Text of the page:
Charter schools appeal is won

Prince George's ordered to speed review process

`We were uplifted by this vote'

State tells county to cut application time in half

August 10, 2004|By Mike Bowler | Mike Bowler,SUN STAFF

The Maryland Board of Education has ordered the Prince George's County school board to expedite its review of a charter school application, a move that charter proponents hope will break a logjam in one of Gov. Robert L. Ehrlich Jr.'s top education initiatives.

Acting on an appeal from a group attempting to establish a charter in Fort Washington, the state board ruled that a lengthy delay in considering the application was "an effective denial" of the group's plans to open the Potomac Charter School this fall.

The state board cut in half the 120 days stipulated in state law for Prince George's to review the application and issue a decision.

Charter schools are publicly funded but operated by authorized groups independent of the existing public school structure.

After heavy lobbying from Ehrlich, the 2003 General Assembly passed legislation authorizing charter schools in Maryland.

But more than a year later, only one, Monocacy Valley Montessori School in Frederick County, is operating with the approval of a local school board.

"We were uplifted by this vote," said Deborah D. Driver, president of the Potomac Charter School parents' committee. "All charter proponents in the state needed to see a vast majority of the state board agree with us."

Driver said she believed the school, planned for 56 children in kindergarten through eighth grade, could be open before the end of the first semester. "We were ready to open August 23," said Driver who has a son set for third grade in the new school. If approved, it would be the first charter in Prince George's.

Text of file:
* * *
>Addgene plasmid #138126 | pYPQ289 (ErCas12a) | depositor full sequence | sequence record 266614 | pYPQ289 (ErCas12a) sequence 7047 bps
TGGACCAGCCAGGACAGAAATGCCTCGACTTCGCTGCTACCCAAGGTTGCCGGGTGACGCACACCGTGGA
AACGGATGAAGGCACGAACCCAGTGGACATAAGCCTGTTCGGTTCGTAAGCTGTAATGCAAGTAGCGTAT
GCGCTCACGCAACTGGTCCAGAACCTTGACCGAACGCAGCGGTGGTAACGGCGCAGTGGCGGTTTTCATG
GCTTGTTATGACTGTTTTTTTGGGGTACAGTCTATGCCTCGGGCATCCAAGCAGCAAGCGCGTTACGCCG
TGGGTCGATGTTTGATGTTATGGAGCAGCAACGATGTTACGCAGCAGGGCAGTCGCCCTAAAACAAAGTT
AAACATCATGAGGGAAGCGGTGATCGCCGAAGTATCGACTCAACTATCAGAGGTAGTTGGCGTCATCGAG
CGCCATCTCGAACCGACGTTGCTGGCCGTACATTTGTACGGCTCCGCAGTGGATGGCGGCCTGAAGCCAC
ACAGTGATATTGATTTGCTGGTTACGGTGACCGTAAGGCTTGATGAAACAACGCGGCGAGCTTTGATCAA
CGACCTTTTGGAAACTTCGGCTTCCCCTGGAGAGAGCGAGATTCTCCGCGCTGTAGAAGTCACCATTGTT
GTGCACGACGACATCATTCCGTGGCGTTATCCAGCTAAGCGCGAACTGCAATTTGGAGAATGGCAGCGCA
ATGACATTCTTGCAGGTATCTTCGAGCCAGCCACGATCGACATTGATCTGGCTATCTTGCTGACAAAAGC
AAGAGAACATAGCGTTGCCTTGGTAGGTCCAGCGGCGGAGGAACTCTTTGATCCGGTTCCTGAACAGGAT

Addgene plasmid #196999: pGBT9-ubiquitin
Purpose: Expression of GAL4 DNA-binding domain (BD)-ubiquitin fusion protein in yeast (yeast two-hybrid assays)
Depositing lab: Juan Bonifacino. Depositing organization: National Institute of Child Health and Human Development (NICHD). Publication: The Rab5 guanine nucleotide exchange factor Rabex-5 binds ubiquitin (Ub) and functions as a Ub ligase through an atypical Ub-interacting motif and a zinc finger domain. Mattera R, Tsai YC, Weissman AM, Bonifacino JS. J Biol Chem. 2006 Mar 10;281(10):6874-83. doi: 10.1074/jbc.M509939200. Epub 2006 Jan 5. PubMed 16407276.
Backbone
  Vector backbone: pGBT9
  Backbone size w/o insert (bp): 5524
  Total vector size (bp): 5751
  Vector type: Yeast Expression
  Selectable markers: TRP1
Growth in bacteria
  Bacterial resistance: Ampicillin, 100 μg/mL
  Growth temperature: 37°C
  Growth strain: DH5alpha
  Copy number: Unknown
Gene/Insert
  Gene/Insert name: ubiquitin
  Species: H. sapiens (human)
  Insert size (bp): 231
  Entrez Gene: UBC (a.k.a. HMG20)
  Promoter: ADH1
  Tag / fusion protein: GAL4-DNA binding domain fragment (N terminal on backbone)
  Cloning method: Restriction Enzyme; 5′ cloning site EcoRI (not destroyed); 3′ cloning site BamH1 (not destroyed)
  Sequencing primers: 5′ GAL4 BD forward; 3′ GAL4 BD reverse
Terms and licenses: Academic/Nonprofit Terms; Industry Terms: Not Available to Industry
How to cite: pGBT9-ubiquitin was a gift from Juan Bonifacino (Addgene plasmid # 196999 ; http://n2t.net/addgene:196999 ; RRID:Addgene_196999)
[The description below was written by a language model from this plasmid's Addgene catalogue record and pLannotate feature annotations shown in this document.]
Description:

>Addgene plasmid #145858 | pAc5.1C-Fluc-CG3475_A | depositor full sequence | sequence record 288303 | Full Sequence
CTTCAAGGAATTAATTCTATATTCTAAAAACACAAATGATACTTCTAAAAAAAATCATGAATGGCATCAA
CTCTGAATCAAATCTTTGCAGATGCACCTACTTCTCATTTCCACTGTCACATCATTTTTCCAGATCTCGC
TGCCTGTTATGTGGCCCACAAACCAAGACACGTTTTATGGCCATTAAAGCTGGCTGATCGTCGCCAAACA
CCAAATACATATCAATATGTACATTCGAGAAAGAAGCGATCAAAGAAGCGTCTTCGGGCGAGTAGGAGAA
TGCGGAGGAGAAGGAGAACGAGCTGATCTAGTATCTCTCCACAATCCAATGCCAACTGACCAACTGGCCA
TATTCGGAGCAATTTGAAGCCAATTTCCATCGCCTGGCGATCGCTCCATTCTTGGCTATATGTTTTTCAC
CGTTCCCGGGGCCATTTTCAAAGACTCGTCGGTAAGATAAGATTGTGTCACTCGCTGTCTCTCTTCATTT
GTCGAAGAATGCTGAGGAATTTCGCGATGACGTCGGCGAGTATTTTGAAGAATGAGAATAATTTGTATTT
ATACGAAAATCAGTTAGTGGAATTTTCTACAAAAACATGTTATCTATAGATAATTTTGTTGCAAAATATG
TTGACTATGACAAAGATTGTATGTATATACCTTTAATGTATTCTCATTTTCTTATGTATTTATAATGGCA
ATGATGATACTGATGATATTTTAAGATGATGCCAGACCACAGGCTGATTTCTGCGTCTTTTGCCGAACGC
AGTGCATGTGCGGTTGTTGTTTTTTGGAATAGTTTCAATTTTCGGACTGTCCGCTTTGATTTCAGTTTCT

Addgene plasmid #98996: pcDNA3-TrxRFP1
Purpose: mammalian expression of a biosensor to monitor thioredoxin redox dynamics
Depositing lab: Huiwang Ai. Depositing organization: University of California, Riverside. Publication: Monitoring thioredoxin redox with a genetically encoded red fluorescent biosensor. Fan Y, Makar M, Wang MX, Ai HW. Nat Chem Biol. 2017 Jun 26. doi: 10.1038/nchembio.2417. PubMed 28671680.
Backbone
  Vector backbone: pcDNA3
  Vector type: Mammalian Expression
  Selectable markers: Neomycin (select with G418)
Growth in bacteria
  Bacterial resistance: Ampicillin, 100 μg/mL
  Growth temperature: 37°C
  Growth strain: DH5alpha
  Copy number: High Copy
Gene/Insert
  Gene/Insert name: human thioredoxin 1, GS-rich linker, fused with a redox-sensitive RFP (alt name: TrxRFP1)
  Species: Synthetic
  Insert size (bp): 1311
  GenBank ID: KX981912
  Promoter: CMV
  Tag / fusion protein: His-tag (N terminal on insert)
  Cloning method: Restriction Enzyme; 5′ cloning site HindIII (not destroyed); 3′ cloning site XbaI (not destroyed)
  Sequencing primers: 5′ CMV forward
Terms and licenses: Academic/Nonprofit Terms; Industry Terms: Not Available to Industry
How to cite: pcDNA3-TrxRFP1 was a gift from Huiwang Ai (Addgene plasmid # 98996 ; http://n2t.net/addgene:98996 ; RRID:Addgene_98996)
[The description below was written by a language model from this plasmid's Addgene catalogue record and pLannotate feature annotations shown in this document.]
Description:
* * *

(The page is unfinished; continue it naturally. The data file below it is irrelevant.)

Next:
Joni Gardner, president of the Maryland Charter School Network, described the state board's decision -- which was issued last week -- as "very positive."

"They came out with a clear statement that the intent of the law is to open charter schools and not drag our feet for another three years," Gardner said.

When the charter legislation was passed in the 11th hour of the 2003 legislature, critics complained that designating local school boards as the sole authorizers of charters had the effect of putting the fox in charge of the henhouse. Many charters are started by parents who are unhappy with public schools and the boards that set policy for them.

"So far we've seen some good systems and some not quite so supportive," said Gardner.

Baltimore City has refused to review an application from City Neighbors Charter School in Northeast Baltimore, while two applications were rejected recently in Harford County and one in Howard County, she said.

The charter groups and public boards also are arguing over the level of funding for the schools.

In Prince George's, Gardner said, officials have proposed spending $3,899 per pupil in charter schools, while the cost for each student in regular public education is $8,960. The new law requires funding for charters to be "commensurate" with funding for public schools.

In June, Ehrlich, state schools Superintendent Nancy S. Grasmick and other Maryland officials happily accepted a $3.8 million federal check for charter start-ups -- the first installment of a three-year, $13 million U.S. Department of Education commitment. Driver said she expects the new Potomac Charter School to receive some of those funds.

Dunbar Brooks, vice president of the state board, said members were concerned "that the procedure in this case could have been more expeditious," but he said the board would consider appeals "one case at a time."

"Clearly, we want the spirit of the law to be adhered to," Brooks said.